The money, which goes directly to school districts, will allow certain districts to spend their ESSER funds through early 2024, or 14 months beyond the original deadline, according to a report on the K-12 Dive website.
Extensions were granted due to challenges the school districts are facing such as staff shortages, supply chain disruptions and reallocating funds reserved for nonpublic schools. Funding requests for projects have centered around purchases involving cleaning supplies, technology infrastructure and HVAC equipment.
ESSER I, which was part of the Coronavirus Aid, Relief, and Economic Security Act (CARES Act), provided $13.2 billion for pre-K-12 schools. School districts and the states were mandated under CARES to obligate or budget the funds by Sept. 30 and liquidate or spend the money in 120 days, or by Jan. 28 of this year.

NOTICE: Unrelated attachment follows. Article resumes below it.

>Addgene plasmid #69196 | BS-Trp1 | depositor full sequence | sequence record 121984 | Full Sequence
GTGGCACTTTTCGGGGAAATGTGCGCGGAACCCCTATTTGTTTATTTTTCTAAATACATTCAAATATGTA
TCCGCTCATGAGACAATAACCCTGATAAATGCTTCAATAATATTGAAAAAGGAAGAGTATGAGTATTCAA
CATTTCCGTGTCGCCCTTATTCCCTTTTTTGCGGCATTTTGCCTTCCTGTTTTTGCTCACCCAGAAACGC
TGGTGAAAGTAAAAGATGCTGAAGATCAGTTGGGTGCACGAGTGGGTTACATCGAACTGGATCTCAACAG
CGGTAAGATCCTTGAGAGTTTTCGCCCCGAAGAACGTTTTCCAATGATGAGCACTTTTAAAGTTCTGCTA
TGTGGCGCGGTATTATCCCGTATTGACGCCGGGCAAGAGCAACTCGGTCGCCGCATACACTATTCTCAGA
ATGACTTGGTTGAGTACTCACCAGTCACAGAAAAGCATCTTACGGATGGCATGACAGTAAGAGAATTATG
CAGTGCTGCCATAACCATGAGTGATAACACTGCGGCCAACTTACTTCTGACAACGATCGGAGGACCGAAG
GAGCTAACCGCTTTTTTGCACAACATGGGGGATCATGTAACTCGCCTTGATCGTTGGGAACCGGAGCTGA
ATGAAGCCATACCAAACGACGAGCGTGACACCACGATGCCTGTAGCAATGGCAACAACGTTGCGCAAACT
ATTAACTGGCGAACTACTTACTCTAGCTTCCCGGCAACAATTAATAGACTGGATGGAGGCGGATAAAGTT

The deadline has now been moved to March 30, 2024. States that were granted extensions in addition to Washington D.C. were Illinois, Indiana, North Carolina, Mississippi, Ohio, Texas and Wisconsin.
The article explains that districts are facing issues focused on rising costs due to inflation, citing that products are, “coming in at a much higher cost than they expected even a year and a half ago,” says Sara Pudelski, advocacy director for the School Superintendents Association.
ESSER II and ESSER III funds have pumped $176 billion more into schools for projects.
Extensions were also granted to five states for Governor’s Emergency Education Relief Fund (GEER) spending – Indiana, Missouri, Nevada, Pennsylvania and Rhode Island.
Dave Lubach is managing editor of the facilities market.